The snows of 1947
Mary Ferguson now lives in Beverley but as a young woman she travelled
from Driffield to Malton on a wild winters night in 1947.
The following is taken from her account of the journey.
Mary Ferguson waited at Driffield for the 'Malton Dodger'
train, so called because of the winding rail track between Malton and
It was scheduled to leave Bridlington at 7.00pm, and
arrive at Driffield at 7.30pm.
The train was late arriving at Driffield station. The
guard ushered her on board stating that he had thought the train would
be stuck in the drifts.
Snow continued to fall heavily and eight miles from Driffield
it lurched and stopped dead, stuck in a snowdrift.
The Eye of the Storm
The guard came along urging the passengers to make themselves
"... We may be here tomorrow at this time if this
The Blizzard raged. The train was in open country with
no trees for shelter. The snow drifts deepened.
The guard came back, knee deep in snow, asking how many
passengers for York. When he learnt there were three passengers, he said,
"The train is being held at Malton for you. That
is if we get out of this mess".
Some minutes later he informed them the train had gone
on to York, because there was no sign of their release, and it could not
wait any longer.
The driver, fireman and guard tried their best to dig
out the train, but the more they moved the snow from Dodger's wheels,
the more the blizzard sent it down.
To make matters worse, Dodger was not a corridor train.
The passengers could not stretch their legs, and there was little heating.
| Rail workers clear snow drifts off the line
Eventually railwaymen from Malton reached the snow bound
train with a rescue engine, a snowplough and shovels.
At 3am the train moved, was set free and at 4am steamed
into Malton station.
The passengers for York were making for the waiting room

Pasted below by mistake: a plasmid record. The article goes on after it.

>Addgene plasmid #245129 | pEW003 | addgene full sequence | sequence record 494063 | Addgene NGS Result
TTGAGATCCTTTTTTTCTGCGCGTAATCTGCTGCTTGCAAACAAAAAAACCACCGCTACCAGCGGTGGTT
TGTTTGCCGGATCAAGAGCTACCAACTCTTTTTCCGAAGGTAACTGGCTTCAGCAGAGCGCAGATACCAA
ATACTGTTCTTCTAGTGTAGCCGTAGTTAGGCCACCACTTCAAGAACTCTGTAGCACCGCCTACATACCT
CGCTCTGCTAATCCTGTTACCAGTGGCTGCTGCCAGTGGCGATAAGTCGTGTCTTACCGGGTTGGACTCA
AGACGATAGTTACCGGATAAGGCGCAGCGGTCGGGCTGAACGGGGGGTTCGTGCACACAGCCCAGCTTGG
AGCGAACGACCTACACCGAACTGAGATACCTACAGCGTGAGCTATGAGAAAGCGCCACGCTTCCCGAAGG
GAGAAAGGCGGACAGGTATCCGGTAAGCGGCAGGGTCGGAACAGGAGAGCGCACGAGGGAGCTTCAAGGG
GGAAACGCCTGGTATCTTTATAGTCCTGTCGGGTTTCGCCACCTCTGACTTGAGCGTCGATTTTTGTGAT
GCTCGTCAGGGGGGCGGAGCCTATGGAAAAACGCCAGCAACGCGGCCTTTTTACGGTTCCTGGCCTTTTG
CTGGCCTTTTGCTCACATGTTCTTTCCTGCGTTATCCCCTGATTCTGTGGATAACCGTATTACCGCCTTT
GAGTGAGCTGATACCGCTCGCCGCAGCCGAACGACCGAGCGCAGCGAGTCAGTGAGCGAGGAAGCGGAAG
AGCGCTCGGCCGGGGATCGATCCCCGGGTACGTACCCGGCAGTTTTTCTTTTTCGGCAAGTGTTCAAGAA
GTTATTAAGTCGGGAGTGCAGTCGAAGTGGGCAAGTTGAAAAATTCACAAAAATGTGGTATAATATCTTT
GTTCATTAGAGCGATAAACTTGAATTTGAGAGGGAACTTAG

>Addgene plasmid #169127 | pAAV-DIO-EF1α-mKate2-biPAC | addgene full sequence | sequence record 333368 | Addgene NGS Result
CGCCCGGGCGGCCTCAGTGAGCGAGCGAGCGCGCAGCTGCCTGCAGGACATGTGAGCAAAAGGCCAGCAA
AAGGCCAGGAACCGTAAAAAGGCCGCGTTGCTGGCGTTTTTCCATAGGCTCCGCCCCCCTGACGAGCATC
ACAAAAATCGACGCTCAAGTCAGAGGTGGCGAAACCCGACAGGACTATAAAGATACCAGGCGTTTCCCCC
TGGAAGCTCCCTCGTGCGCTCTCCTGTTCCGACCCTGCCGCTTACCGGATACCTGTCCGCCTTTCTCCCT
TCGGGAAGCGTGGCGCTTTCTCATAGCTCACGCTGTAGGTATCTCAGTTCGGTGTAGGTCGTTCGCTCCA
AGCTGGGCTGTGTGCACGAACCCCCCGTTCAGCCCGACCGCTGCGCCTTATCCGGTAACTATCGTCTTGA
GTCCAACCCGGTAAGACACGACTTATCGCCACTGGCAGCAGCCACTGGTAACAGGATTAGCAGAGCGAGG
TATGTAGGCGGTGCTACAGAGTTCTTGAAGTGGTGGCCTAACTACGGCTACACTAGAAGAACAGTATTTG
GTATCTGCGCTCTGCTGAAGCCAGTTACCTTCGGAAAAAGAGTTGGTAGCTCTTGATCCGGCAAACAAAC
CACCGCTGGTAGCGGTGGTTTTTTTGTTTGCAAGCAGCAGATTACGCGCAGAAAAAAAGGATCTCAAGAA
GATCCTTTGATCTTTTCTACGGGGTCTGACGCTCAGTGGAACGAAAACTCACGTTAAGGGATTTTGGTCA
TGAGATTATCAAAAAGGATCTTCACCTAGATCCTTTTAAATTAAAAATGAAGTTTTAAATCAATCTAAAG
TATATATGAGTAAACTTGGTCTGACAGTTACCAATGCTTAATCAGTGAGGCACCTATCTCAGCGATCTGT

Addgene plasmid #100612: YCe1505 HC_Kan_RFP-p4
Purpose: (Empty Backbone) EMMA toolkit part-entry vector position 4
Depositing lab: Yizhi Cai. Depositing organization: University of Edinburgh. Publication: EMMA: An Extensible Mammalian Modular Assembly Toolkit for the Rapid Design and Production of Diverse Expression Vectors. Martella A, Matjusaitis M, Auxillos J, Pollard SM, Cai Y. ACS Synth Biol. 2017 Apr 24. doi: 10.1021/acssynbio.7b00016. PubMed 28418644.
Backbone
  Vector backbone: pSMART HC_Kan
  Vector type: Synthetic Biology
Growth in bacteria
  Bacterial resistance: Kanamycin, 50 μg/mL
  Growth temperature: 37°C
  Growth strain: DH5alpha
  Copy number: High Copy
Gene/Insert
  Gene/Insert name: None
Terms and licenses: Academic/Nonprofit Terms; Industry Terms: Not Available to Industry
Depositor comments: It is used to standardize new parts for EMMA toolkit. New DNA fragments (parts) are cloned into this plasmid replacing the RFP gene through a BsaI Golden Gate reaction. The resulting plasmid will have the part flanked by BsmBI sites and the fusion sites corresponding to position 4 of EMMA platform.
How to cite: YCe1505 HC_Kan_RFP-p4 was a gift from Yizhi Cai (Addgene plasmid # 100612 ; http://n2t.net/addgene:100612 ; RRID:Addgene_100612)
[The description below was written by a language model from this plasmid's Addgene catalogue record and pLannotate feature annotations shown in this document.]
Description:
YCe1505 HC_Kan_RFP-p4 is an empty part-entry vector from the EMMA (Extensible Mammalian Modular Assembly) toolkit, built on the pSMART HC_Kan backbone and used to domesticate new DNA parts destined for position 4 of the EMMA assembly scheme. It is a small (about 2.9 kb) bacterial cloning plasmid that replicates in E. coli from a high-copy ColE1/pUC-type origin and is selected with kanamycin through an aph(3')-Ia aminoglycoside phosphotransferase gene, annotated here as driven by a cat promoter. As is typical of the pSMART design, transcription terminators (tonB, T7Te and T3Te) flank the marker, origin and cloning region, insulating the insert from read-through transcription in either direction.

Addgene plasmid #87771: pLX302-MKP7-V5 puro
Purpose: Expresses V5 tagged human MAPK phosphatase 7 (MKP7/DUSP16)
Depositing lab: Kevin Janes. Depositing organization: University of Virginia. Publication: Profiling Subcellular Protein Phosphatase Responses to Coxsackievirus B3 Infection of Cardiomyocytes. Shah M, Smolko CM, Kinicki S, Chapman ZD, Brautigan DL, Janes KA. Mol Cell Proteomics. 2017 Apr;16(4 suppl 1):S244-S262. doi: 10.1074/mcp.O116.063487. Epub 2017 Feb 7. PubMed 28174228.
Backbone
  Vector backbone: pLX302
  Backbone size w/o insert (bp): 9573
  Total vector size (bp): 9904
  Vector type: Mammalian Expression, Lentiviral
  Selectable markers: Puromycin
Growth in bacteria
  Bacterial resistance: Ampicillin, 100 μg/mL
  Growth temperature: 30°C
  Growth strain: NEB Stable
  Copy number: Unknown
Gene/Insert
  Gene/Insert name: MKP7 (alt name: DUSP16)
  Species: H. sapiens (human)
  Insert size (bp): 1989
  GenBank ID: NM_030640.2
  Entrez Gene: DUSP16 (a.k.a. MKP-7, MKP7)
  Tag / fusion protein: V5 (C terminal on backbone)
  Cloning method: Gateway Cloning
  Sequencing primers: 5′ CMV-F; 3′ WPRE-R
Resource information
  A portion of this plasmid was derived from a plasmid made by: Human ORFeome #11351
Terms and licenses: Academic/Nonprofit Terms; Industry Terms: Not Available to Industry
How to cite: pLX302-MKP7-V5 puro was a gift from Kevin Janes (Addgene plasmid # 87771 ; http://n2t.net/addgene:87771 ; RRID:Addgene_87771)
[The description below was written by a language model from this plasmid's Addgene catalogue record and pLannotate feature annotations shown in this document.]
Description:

when a voice called out,
"Passengers for York, your train is standing at
LNER had not forgotten its stranded passengers.
At York, they were met by three railway officials giving
them the freedom of the buffet, and taxis to their journeys' end.
Then the floods...
The whole of the Yorkshire river system was flooded in
the spring of 1947, and to a historic height.
There is a plaque on the York City Wall near Tower Street
which records the level of historic floods.
To discover one which reached a higher level than 1947,
it is necessary to go back to 1831.
| Railway tracks were flooded throughout the North
Railway officials described the situation as 'chaotic'
Passengers on a Peterborough-Rugby service were stuck
overnight and could not be rescued until 9am the following morning.
On the LNER main line the night 'Aberdonian' expected
at 5.40am arrived in Peterborough at 10am.
Most trains from the north did not appear until the afternoon.
LNER experimented with a jet engine mounted on a wagon
to clear the line but found it also blew the ballast away breaking windows
in signal boxes and railway huts as well as destroying fences!
The cause of the Yorkshire floods in 1947 was an exceptional
fall of snow in the hills during the first quarter of the year, and a
sudden thaw during which all the accumulated water ran off into the rivers.
High seasonal tides did the rest!
Yorkshire Film Archive - 01904 716 550.